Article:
Furious Seven Review
As if to prove me wrong, James Wan delivered Furious Seven, the most ridiculous and most heartfelt entry in the series to date.
The Toretto Family returns to action when Deckard Shaw steps onto the scene with a bang, looking to exact revenge for his comatose little brother (the big bad of Furious 6). The globe trotting adventure that follows is equal parts thrilling and absurd. You can only watch so many cars break the laws of physics as they soar through the air or tumble down cliffs before you say, “You’ve gotta be kidding me.” Furious Seven stretches the limits of your suspended disbelief a few too many times, in too egregious a manner, to take claim as the best of the series.
However, this is hardly a detriment to its quality. By tethering this vehicular absurdity to well-drawn characters with great familial chemistry, Furious Seven is able to get away with just about anything it wants to.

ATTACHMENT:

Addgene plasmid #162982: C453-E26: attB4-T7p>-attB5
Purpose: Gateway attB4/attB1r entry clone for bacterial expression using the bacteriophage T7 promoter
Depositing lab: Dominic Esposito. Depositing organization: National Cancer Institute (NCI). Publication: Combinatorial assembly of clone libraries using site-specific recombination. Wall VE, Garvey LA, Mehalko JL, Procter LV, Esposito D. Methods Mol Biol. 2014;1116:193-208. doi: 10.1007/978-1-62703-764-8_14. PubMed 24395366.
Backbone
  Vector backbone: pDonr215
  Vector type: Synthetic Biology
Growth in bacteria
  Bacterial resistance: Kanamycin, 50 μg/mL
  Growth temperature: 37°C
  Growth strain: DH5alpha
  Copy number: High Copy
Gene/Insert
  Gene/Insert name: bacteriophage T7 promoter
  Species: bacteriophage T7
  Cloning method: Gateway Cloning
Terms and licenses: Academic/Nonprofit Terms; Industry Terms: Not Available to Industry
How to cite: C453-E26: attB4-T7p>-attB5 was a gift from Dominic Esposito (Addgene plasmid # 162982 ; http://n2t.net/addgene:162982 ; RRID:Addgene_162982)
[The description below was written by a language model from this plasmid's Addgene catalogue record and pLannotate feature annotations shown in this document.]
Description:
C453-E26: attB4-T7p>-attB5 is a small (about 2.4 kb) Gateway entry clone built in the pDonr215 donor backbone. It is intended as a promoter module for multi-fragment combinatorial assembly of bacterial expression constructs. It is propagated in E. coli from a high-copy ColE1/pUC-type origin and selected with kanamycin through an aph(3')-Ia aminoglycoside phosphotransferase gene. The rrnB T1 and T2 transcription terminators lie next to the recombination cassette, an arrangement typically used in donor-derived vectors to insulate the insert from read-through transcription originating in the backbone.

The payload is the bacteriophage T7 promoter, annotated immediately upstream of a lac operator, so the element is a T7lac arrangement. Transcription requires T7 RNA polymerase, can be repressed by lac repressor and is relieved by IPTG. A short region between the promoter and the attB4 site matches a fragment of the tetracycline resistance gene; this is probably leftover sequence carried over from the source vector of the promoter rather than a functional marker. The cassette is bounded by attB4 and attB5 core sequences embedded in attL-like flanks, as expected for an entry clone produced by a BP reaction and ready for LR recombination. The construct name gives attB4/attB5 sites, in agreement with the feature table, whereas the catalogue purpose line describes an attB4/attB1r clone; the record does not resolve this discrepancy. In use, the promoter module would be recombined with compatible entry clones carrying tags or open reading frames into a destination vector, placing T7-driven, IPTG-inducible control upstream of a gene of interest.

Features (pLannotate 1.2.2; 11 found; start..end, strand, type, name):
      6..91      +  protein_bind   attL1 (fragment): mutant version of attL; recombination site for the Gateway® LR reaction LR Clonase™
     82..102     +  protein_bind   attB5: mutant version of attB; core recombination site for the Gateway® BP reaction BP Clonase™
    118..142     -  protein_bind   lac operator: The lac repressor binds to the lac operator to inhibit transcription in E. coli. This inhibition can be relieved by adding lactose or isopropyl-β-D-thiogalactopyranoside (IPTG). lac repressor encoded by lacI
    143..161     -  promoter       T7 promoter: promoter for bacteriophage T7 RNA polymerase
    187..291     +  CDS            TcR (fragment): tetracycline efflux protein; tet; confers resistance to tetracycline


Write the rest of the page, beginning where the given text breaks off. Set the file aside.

Director James Wan proves himself a worthy successor to the accomplished Justin Lin (who shepherded the series to its current throne). While Wan lacks Lin’s visual clarity in the human-on-human action, he makes up for it with exceptional direction of the vehicular action. The centerpiece of the film is a convoy heist pulled off en route that opens with parachuting cars. It is a stunning work of action set piece filmmaking. It is clearly shot, edited, it tells a story within its own beats, and all the while organically escalating to ludicrous levels of tension and excitement.
The question on everyone’s mind is, “How did they handle the tragic and sudden loss of Paul Walker?” The spoiler free answer is: kind of perfectly. Hence the aforementioned tears. The meta narrative of his loss and the conclusion of Brian O’Connor’s story is handled with a deft touch and warm heart.
There’s not too much else to say. this is a gleefully silly movie held together by earnest characters and a self aware sense of humor. All you have to do is accept the notion that, yes, cars can (sorta) fly.